The Norwich boxer initially retired after a car smash with a lorry in 2002 left him with a shoulder injury considered serious enough then to end a career that had seen him give the likes of Ricky Hatton and Eamonn Magee good fights at British and Commonwealth Title level up at light-welterweight.
But after a lengthy recovery, Thaxton returned and hopes to extend a seven-fight winning run since his comeback when he faces Stoke’s Scott Lawton (20-2-1) at the prestigious Norfolk Showground on the Hennessy Sports and GoldenPalace.com ‘Showdowns @ The Showgrounds’ event.
Thaxton, who earned an unanimous points win over fellow Hennessy Sports boxer Lee Meager to be crowned champion in Dagenham in December, admits he owes the decision to end his ring exile to his wife and claims he has become a better boxer since the accident.
“It was a dream come true to win the British title, which I admit brought on a few tears because I thought it had passed me by after the accident,” he said.
“I was driving close to my home with my little girl in the back when a lorry hit me and I’ve had shoulder pain since, but I get it looked after by physio.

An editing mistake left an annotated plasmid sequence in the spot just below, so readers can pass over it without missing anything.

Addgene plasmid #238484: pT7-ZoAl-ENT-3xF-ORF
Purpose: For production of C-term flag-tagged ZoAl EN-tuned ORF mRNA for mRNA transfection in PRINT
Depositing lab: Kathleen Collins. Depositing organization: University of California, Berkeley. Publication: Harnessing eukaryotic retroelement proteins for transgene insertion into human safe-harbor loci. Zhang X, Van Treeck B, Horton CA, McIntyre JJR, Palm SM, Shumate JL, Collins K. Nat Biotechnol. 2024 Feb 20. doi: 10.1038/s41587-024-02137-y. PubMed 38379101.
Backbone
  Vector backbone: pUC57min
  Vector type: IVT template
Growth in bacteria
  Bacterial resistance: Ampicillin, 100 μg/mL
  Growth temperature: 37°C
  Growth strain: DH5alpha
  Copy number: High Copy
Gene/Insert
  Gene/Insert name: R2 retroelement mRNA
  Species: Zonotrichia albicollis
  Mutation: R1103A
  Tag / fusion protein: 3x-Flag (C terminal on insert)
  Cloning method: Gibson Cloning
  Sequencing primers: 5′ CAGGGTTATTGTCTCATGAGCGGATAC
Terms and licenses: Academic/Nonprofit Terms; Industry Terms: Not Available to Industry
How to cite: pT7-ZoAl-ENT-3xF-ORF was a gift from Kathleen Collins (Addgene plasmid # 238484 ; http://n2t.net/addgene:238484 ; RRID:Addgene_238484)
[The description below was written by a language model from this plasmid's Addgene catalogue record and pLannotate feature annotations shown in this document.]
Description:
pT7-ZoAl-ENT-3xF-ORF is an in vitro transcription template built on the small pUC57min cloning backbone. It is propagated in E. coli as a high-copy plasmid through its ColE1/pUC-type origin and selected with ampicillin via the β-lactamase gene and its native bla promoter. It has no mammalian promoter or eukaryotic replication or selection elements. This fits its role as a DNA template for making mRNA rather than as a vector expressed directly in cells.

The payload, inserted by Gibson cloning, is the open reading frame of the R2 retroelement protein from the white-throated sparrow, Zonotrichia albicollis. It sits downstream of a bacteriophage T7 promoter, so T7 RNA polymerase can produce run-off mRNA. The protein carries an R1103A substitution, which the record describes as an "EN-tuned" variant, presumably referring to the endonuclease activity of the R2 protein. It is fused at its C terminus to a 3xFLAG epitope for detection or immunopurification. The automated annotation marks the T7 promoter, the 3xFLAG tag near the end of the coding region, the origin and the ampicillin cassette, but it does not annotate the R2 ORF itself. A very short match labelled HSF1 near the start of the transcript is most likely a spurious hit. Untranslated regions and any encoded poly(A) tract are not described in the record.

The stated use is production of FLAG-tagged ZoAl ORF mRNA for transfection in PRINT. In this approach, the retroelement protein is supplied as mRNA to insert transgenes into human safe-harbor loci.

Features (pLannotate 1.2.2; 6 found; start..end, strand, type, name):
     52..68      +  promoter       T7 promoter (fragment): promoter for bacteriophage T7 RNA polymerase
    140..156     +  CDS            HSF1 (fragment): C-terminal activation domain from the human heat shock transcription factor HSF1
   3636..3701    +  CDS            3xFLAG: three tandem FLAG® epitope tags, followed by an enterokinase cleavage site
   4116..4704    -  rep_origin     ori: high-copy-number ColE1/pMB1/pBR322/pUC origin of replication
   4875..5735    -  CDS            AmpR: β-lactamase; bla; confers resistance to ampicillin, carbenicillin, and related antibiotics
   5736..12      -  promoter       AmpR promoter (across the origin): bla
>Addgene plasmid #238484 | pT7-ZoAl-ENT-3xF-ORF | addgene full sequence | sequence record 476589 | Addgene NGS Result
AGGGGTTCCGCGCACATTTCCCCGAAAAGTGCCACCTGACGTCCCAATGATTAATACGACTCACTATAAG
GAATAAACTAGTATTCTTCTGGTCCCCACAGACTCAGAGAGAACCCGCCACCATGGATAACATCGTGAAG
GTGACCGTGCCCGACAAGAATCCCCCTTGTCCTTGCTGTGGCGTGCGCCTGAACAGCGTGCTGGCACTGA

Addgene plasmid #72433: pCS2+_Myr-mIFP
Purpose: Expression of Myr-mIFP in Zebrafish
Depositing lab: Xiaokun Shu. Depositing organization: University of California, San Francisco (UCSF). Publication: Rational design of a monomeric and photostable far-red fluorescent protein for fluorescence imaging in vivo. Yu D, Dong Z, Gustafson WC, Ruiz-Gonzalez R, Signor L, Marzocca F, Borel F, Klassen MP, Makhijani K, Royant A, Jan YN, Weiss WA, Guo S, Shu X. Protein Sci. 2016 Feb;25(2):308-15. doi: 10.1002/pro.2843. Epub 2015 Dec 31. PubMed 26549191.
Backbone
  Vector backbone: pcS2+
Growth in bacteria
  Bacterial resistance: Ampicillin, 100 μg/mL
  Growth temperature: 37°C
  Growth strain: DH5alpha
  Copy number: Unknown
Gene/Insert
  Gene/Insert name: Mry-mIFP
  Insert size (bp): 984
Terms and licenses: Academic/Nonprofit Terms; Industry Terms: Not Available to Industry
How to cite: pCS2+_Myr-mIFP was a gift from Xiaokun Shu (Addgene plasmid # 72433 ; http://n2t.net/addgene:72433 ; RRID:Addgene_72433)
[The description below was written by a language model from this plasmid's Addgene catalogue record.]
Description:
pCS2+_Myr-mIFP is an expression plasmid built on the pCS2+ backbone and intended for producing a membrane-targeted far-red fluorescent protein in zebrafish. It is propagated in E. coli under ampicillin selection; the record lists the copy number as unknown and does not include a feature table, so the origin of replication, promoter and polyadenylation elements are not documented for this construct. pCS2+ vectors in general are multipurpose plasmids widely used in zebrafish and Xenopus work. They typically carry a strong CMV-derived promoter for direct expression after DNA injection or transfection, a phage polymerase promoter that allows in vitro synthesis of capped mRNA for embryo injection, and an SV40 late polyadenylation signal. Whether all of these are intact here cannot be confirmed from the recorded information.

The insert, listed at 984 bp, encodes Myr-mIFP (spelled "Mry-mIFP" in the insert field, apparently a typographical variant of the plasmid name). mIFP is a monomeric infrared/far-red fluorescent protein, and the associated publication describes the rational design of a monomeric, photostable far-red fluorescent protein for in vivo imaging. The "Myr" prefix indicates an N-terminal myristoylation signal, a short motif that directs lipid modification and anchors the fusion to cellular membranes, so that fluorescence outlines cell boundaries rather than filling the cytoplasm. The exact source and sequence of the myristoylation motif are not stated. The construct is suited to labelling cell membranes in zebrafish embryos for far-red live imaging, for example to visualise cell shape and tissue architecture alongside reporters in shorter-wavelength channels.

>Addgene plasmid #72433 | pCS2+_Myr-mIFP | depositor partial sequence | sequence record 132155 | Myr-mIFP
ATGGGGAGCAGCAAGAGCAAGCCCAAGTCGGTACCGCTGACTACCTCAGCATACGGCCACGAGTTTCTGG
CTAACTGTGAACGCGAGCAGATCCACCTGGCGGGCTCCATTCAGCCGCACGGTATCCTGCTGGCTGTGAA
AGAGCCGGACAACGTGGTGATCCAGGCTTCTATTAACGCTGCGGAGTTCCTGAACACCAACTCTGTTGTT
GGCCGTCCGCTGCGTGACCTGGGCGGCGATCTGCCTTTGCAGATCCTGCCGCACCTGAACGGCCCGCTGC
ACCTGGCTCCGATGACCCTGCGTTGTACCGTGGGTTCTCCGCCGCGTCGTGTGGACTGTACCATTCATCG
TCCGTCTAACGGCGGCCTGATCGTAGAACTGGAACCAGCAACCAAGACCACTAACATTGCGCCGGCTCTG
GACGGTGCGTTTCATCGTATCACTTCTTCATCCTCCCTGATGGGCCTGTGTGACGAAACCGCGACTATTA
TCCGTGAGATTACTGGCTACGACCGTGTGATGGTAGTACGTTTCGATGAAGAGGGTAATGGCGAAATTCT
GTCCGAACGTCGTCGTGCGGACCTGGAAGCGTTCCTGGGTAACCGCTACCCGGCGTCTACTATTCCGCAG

“I was out for two years but it was the best thing that could have happened to me because it made me reflect on my mistakes. Now I have come back, I am fitter, stronger and you can’t beat experience, which I’ve got plenty of.
“I used to over train and that was the main problem. My trainer used to tell me to have a day off. I used to say ‘OK,’ but then behind his back I would go out and train.
“The injury gave me time to reflect and made me realise I have to listen to my body more now.
“I became an arm-chair critic when I wasn’t boxing. My wife said to me: why don’t you put up or shut up, so I decided to come back and give it one last go. I didn’t want to be left thinking ‘what if’ in a few years time, and be left feeling bitter about things. At least I’m not complaining so much now when I watch boxing on TV!
“Life is full of ifs so I thought I may as well do it now while I was still young enough to do it… I’m just glad I listened to my wife! It has paid off already.
“I feel a better fighter and stronger than ever and you can’t buy that sort of experience, which makes me a dangerous fighter in Britain right now because I have been a professional boxer since I was 18.”
The 32-year-old hopes victory over Lawton on Friday’s event being covered live by Sky - which also feature Esham Pickering’s bid to win back the British super-bantamweight title against Marc Callaghan – will be a step towards bigger titles.
But Thaxton, who had earlier failed bids for the domestic crown against Hatton and Jason Rowland at light-welterweight in 2000 and 1999, has no intention of losing his grip on the title so soon after winning it.
“Scott’s taller and a boxer,” he said. “He will come to have the fight of his life, and he will need to because I will be ready for him. It’s a great opportunity for him, but I have been waiting too long for this to give it up so soon.”